An Aboriginal Elder once told me that Aboriginal people walk into the future facing backwards so they don’t forget their families, their communities, their history, and their values. This past week, I participated in Canada’s largest Indigenous inclusion event and recruitment fair, the Aboriginal Human Resource Council’s Inclusion Works ’11, and made the connection between what I’d heard from the Elder and what corporate social responsibility (CSR) is really all about.
It occurred to me that over time, businesses lost the ability (and the interest) to consider the impact they have on the people they are closest to: employees and retirees, customers, and local communities. In the single-minded pursuit of profit, corporations lost sight of the fact they also have a social purpose. And, although the degree to which the business of business is integrated with society varies according to the industry (e.g. the mining industry has much more impact on local communities than a sector such as aviation) there are three common threads that, together, comprise the DNA of a corporation’s social purpose:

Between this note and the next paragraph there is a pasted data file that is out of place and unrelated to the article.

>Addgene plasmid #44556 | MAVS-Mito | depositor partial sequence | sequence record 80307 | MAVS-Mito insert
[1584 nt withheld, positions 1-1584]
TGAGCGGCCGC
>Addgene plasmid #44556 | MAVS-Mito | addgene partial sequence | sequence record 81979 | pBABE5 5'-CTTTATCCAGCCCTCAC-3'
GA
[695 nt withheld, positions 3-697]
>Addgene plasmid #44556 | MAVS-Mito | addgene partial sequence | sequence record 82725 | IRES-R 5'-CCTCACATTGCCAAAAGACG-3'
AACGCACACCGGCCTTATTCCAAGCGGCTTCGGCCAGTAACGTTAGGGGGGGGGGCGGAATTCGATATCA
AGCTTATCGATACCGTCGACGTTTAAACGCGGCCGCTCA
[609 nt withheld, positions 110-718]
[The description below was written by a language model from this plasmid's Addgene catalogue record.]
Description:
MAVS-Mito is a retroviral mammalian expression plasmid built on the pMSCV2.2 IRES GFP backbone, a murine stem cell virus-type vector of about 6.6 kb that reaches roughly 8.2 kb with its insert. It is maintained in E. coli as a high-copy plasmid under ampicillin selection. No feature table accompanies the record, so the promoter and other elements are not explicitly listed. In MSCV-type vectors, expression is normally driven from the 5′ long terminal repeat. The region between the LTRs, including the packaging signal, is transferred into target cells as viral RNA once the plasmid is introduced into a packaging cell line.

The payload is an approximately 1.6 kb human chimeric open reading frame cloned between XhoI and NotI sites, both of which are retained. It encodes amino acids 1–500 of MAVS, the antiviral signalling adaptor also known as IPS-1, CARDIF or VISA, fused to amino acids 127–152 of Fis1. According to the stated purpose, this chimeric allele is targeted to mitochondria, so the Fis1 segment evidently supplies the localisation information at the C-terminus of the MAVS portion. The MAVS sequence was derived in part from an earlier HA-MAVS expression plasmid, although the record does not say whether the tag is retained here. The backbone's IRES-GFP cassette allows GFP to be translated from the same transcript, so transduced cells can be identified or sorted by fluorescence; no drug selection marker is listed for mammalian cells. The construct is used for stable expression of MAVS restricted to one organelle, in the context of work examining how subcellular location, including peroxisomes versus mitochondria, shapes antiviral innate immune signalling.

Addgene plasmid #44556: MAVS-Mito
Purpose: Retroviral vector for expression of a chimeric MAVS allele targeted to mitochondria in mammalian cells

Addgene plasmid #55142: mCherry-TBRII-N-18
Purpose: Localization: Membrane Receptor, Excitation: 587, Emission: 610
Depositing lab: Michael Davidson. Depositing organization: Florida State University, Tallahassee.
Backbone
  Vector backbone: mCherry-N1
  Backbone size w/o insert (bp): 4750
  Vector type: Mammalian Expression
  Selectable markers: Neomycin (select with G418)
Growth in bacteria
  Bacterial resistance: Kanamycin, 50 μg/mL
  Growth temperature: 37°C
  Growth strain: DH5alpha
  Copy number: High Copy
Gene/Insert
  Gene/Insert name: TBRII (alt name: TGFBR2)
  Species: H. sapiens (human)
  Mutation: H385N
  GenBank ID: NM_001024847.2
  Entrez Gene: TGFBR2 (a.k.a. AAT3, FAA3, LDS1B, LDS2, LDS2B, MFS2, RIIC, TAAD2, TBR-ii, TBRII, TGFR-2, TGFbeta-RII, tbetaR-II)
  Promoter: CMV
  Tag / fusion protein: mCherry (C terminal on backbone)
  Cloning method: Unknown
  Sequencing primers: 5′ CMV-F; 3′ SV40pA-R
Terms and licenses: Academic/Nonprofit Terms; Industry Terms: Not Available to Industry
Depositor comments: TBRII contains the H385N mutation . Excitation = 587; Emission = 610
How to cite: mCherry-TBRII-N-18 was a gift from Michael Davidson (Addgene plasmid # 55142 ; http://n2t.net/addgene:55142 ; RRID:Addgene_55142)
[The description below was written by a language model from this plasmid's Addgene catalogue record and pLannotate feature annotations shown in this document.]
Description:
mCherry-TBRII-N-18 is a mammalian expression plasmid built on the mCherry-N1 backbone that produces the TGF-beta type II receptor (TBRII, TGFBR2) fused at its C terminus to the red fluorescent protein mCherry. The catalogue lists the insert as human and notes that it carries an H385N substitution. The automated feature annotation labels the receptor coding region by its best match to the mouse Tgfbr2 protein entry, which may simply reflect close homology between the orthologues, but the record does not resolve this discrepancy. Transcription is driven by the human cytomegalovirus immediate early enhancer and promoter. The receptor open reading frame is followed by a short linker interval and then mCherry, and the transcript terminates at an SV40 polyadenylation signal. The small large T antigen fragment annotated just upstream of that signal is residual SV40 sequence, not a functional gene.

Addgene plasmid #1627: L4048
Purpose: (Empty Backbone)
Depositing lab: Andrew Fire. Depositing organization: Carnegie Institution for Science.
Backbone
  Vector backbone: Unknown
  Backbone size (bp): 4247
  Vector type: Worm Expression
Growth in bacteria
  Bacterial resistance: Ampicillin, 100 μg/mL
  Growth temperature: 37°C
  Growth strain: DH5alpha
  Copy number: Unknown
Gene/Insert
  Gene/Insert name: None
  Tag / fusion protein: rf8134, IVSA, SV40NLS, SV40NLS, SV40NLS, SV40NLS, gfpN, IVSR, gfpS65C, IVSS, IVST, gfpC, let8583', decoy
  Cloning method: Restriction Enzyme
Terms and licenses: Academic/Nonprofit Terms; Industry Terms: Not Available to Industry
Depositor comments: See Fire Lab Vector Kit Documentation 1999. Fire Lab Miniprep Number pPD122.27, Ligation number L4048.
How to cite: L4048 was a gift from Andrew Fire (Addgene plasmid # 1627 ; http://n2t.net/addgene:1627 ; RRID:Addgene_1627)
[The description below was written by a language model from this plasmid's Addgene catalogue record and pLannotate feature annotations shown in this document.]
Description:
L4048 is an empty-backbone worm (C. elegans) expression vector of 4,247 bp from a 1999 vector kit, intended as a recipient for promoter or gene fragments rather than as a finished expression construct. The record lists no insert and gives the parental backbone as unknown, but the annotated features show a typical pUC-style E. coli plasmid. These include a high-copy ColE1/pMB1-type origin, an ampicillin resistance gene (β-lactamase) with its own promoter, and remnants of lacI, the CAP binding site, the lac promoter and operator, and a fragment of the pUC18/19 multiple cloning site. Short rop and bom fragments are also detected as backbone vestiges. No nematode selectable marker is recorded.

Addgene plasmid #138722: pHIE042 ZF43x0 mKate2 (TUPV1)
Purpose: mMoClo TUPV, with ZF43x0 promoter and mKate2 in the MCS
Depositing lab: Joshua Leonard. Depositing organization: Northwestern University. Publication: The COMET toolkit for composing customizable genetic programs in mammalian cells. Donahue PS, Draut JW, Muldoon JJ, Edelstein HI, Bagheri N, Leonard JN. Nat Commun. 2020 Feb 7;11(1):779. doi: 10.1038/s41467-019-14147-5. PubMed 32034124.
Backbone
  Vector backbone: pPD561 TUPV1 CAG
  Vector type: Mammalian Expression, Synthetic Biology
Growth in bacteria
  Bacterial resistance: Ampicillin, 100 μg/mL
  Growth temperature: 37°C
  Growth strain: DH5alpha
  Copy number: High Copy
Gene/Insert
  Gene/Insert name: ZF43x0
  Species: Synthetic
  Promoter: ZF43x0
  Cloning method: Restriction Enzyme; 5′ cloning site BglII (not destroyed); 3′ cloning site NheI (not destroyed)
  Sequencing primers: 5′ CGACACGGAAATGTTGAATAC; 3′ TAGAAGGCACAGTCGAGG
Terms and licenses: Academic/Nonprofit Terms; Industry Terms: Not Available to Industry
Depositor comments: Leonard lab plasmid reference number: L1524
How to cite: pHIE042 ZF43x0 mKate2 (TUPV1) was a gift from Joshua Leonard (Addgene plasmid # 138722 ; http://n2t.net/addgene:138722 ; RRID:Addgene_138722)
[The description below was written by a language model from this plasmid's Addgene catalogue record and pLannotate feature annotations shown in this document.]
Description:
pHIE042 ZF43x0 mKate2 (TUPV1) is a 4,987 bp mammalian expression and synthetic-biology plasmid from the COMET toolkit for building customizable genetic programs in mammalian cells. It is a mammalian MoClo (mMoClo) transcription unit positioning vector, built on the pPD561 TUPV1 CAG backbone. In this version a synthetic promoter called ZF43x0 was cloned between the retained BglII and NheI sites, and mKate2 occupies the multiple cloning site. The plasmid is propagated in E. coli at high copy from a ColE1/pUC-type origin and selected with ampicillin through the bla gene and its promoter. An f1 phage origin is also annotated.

- A genuine interest in finding out what really matters to employees, customers, and community stakeholders in terms of social and community issues.
- An ability to deliver on short term goals and maintain a commitment to longer term social goals.
- A commitment to telling the truth and operating in an open and transparent manner.
From what I heard this week, these same threads are also woven into Aboriginal culture.
During a keynote presentation I did called Increasing Business Performance through Corporate Social Responsibility it struck me that corporations who want to be more responsible have much more to learn from Aboriginal people than from me.
As an Aboriginal Elder told me this week “When all the trees have been cut down, when all the animals have been hunted, when all the waters are polluted, when all the air is unsafe to breach, only then will you discover that you cannot eat money”.